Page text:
Startup Alphabet Energy, which is developing materials and devices that convert waste heat into usable electricity, is one of those companies that sounds really cool, but you don’t actually know what they’re specifically making. Well, the company told me this week that by 2012 they will deliver products to customers, and throughout 2011 will be moving from the lab into the factory. However, I still don’t know the actual products that will be manufactured.
Alphabet Energy CEO Matt Scullin explained to me in an interview that the company is staying quiet on specifics for competitive reasons, but explained the potential markets to me as industries that have exhaust that is above 250 degrees C, which includes manufacturing, vehicle engines, and power generation. The high-level explanation is that the company’s materials or devices (they are developing products for both) will be used in various processes, like metal refining, and cement and glass production, as well as in engines, like diesel engines for aircrafts and ships, to convert waste heat into usable electricity.
Defense applications seem to be a solid fit with that explanation and Alphabet Energy was awarded a $320,000 Small Business Innovation Research contract from the U.S. Army, Air Force, and the Department of Energy.
Throughout 2011, Alphabet Energy will be conducting pilots with customers (unnamed), says Scullin, and has hired new executive Sylvain Muckenhirn to head up process engineering and manufacturing. Scullin maintains that previous cost predictions for its products — 50 times cheaper than competitors and $1 per watt — are still on track.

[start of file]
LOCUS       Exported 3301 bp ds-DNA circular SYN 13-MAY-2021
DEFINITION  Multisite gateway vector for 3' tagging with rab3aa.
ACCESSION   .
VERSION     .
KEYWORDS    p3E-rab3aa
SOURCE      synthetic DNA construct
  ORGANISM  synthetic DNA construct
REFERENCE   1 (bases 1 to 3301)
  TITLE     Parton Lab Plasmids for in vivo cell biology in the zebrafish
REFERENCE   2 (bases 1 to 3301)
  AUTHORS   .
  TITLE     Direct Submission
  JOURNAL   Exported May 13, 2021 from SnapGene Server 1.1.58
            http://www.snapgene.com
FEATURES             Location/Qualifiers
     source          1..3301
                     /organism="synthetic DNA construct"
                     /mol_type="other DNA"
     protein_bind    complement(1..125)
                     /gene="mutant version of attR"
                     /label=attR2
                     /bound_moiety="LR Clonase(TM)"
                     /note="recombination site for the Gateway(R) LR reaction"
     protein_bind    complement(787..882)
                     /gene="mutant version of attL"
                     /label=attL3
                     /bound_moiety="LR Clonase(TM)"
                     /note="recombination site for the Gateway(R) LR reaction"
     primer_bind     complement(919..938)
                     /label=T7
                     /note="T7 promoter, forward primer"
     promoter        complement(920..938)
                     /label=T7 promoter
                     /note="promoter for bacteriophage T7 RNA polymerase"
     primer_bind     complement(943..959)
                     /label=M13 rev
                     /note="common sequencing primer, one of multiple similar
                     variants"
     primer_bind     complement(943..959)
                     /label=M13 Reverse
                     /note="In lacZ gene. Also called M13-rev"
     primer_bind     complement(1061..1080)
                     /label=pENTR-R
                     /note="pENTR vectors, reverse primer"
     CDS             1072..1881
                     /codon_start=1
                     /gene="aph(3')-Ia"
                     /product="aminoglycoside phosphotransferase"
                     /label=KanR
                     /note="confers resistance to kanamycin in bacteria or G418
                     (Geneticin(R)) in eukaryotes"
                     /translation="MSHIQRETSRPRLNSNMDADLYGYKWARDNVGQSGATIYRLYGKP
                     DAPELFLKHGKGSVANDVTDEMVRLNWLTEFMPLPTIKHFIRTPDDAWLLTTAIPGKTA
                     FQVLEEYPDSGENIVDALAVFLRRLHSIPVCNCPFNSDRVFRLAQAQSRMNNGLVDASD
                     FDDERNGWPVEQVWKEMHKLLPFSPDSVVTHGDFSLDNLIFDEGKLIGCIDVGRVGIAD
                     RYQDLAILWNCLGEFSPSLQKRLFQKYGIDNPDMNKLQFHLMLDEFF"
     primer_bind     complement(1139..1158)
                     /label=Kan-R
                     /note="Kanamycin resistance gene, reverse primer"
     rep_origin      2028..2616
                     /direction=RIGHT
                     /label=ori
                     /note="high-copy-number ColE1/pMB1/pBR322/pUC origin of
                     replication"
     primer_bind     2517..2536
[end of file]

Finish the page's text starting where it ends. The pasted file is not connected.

To be sure, Alphabet Energy is still an early stage company. They have 8 employees, and have raised $1 million in seed funding from venture investors Claremont Creek Ventures and the CalCEF Clean Energy Angel Fund. So they’re still pre-Series A, and Scullin says later this year the company will probably start looking into raising another round of funding.
Hopefully, Alphabet Energy won’t underestimate the cost and time it takes to start commercially producing products. Startups constantly do this. But Scullin says that the type of manufacturing that they’ll be doing can piggy-back on existing facilities, so perhaps it will be less expensive to scale.